By Jef With One F
By Pete Vonder Haar
By Abby Koenig
By Olivia Flores Alvarez
By Jef With One F
By Christina Uticone
By Angelica Leicht
By Altamese Osborne
Before the lights dimmed at the opening of A Little Night Music, someone in the audience told his companions to get ready for a PG-13 production. The use of movie ratings to describe a Stephen Sondheim musical shows how unfocused our stage sensibilities have become. But Houston Grand Opera's Night Music is one of those rare productions that'll grab a film addict as tightly as it does the Broadway-musical and repertory buff. Suggested by Ingmar Bergman's Smiles of a Summer Night, it's a deliciously sardonic operetta about love, both real and foolish, and sexual desire, with a whiff of bedroom farce made more sophisticated by impeccable opera-house heavyweights Frederica von Stade and Thomas Allen.
The plot is based on six interconnected love triangles. The story -- half-sung and half-spoken, set in turn-of-the-century Sweden -- begins when middle-aged lawyer Fredrik Egerman is taken by the sight of his former lover, Desiree Armfeldt, in a stage performance. Lame attempts to hide his emotion cause his suspicious teenaged wife, Anne, to flee the theater in tears. (She's also oblivious to the gaze of the smitten Henrik, a pious seminarian and her husband's son.) Fredrik sneaks out to reunite with Desiree.
Happily unclad, they are suddenly alerted by the voice of Desiree's lover, Count Carl-Magnus Malcolm, who almost bursts in on them. They manage to lie their way out of trouble. Carl-Magnus returns to his miserably faithful wife, Charlotte, and pouts about the infidelity of his mistress. Determined to put a stop to Desiree's new dalliance, he commands Charlotte to take advantage of her friendship with Anne and tattle on Fredrik, which she does. Now Anne and Charlotte distrust their husbands. Meanwhile, Desiree thinks of a scheme to lure Fredrik back into her life. After all, she has a daughter to raise and a middle-aged life to share. She asks her mother, Madame Armfeldt, to invite Fredrik and Anne to her country estate for the weekend. When Carl-Magnus hears of Desiree's plan, he shows up with his wife to disrupt the lovers once again.
One contrivance -- the five figures moving stiffly like dolls during the overture -- takes away from the genuine quality of this production. Otherwise, the principal players never overact the parts. Longtime opera doyenne Evelyn Lear, as Madame Armfeldt, sets the sardonic tone for this romance from the start. She plays a former courtesan now wheelchair-bound, dishing out the show's best lines and truisms on life and love. As the world-weary, sanguine Desiree, mezzo-soprano von Stade is a colorful, stately comedienne. Caught in the same bedroom with Fredrik (Thomas Allen) and Carl-Magnus (Frank Hernandez) during a moment of truth, she's elegant and funny.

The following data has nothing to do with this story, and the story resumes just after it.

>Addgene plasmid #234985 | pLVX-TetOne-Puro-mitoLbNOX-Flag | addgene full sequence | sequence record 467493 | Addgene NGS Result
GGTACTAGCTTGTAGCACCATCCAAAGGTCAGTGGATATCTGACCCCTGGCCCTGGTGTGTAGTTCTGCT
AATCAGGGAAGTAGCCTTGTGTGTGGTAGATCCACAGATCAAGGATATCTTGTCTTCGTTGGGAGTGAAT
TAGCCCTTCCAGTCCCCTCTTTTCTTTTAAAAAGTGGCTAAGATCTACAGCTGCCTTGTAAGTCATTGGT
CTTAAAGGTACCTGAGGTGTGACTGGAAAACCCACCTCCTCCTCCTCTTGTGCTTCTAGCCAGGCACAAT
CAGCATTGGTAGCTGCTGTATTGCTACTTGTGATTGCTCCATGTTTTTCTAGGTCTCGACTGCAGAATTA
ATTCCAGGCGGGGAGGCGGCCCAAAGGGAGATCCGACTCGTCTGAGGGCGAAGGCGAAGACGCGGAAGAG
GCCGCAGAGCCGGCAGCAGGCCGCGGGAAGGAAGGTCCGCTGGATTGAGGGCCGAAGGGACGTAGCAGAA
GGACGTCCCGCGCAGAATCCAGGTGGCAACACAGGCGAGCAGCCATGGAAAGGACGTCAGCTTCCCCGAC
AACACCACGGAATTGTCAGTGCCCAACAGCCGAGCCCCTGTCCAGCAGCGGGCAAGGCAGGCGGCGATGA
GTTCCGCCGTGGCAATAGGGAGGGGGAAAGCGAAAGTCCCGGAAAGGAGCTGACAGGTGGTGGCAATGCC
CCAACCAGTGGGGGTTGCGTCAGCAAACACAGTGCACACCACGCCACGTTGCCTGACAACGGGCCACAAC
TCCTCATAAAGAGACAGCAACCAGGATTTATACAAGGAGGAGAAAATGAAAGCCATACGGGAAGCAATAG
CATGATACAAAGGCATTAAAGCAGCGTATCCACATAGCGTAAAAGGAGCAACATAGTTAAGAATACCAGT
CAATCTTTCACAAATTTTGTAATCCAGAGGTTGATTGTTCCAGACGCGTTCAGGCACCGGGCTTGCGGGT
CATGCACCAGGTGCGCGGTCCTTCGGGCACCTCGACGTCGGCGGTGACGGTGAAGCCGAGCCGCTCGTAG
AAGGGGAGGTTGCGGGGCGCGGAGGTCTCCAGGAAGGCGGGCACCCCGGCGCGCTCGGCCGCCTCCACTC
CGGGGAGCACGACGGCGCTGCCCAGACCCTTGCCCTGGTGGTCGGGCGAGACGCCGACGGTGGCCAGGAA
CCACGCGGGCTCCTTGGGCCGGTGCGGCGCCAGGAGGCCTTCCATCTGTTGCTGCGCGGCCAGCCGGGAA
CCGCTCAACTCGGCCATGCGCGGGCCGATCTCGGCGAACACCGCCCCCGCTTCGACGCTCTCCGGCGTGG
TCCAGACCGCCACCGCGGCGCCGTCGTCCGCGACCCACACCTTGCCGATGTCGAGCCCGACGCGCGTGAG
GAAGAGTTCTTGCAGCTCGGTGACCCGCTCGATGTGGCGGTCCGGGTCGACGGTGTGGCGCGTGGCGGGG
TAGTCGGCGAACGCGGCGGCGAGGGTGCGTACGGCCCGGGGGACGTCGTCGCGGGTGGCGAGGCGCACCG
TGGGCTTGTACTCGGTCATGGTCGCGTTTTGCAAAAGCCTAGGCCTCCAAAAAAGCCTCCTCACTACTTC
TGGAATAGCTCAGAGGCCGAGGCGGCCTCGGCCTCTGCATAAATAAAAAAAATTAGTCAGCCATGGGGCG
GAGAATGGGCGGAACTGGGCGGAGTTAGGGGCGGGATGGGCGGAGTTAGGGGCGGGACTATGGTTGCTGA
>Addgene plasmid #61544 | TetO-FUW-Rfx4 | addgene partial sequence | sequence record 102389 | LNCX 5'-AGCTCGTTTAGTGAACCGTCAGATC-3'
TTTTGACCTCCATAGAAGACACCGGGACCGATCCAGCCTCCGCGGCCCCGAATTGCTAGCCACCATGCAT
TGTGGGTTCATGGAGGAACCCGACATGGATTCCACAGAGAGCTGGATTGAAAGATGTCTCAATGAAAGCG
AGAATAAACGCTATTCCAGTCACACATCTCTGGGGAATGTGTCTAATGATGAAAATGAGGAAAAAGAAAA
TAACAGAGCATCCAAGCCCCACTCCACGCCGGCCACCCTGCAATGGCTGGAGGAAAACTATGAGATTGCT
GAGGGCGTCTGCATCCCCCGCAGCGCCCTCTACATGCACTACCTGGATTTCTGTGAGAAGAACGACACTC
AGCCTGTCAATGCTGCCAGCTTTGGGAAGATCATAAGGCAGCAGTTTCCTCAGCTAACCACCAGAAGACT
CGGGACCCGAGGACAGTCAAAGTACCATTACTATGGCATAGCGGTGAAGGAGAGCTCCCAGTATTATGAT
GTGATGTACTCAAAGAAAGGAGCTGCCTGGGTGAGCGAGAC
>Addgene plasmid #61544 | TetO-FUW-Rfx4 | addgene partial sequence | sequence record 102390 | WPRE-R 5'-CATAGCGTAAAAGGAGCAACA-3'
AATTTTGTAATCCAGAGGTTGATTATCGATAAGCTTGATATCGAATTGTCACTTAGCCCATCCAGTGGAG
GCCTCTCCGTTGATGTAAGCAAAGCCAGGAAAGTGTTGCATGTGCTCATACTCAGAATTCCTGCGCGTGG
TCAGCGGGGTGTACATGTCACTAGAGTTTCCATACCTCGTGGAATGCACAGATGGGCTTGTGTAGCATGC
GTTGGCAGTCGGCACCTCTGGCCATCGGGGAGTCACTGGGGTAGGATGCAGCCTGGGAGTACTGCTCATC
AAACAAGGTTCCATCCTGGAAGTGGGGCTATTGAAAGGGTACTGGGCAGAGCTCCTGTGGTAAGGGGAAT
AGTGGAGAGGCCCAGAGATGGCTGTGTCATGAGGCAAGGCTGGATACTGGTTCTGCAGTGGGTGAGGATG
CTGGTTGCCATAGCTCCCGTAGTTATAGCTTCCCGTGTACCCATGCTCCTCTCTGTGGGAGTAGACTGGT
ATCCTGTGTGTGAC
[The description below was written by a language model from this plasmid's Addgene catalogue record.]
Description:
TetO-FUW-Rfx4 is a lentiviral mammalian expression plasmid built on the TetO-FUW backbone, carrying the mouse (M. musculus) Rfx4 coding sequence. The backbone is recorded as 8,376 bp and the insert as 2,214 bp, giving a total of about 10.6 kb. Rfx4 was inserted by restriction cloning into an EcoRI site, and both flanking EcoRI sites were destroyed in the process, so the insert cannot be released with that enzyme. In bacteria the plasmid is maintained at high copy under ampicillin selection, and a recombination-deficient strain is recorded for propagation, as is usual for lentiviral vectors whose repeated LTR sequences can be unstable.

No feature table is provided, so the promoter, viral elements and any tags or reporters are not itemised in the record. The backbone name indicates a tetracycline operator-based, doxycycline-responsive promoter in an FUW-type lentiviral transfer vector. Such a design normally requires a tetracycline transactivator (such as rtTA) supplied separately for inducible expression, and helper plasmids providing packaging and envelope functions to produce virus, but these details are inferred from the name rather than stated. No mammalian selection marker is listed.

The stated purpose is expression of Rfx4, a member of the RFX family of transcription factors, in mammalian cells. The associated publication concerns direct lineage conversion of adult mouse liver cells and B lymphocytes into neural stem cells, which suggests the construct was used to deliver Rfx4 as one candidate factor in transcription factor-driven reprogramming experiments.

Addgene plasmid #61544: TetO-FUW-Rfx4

When von Stade sings the wistful, ironic "Send in the Clowns," she falters at all the right moments. (It's a refreshing way to hear this ballad after decades of Judy Collins on the radio.) Here, the mezzo reveals a powerful talent for playing down her vocal powers in a song that Sondheim made undemanding for Glynis Johns, the original Broadway Desiree.
Allen is no less appealing as he knocks about in the love triangle. His rich, lively baritone is both funny and moving in the wry duet (with von Stade) "You Must Meet My Wife" and duo (with Hernandez) "It Would Have Been Wonderful." In the delicate scenes with his youthful wife, Anne (soprano Nanne Puritz), Allen is not quite the convincing unfulfilled husband. Nor is Puritz prepossessing enough as the innocent, platonically distant wife, although her wavy golden locks make her appear suitably callow. But Puritz and Charlotte (mezzo-soprano Sheri Greenawald) are a confection of clarity in their melancholy duet "Every Day a Little Death." In the second act, Puritz's character gets better as her passion for Henrik (tenor John McVeigh) is slowly kindled.
The show's best line is uttered by Hernandez: "A civilized man can tolerate his wife's infidelities, but when it comes to his mistress, a man becomes a tiger." For Desiree, he manages in the bedroom to make up for what he lacks upstairs. But by the middle of the second act, the baritone's voice is more versatile and enduring than his posturing as Carl-Magnus.
Singer-actress Leslie Ann Hendricks shines in her sleeper role as Petra, Anne Egerman's lively, naughty maid. She heats up Henrik a couple of times and tumbles on stage with Frid, the butler. And her gorgeously rendered "The Miller's Son," balancing slow ballad with cabaret sensuality, wakes up the audience before the show's finale.
HGO has a knack for staging new interpretations while still managing to preserve enough traditional style and content. Director Michael Leeds produced his show on the new multimedia, modular stage that allows for elegant special effects. Instead of being placed in the pit, the orchestra -- conducted by Grant Gershon -- sits across several graduated rows at the back of the stage. Arranged this way, the musicians are part of the show, more like players in the rear of a nightclub instead of orchestral accompaniment.
During choice moments they actually are in the show. Pianist Michael Baitzer shares his piano seat with Desiree's daughter. When Carl-Magnus has almost caught his mistress with his rival, Fredrik is at a loss for a hiding place. Frantic, he takes the conductor's baton and faces the orchestra to camouflage himself.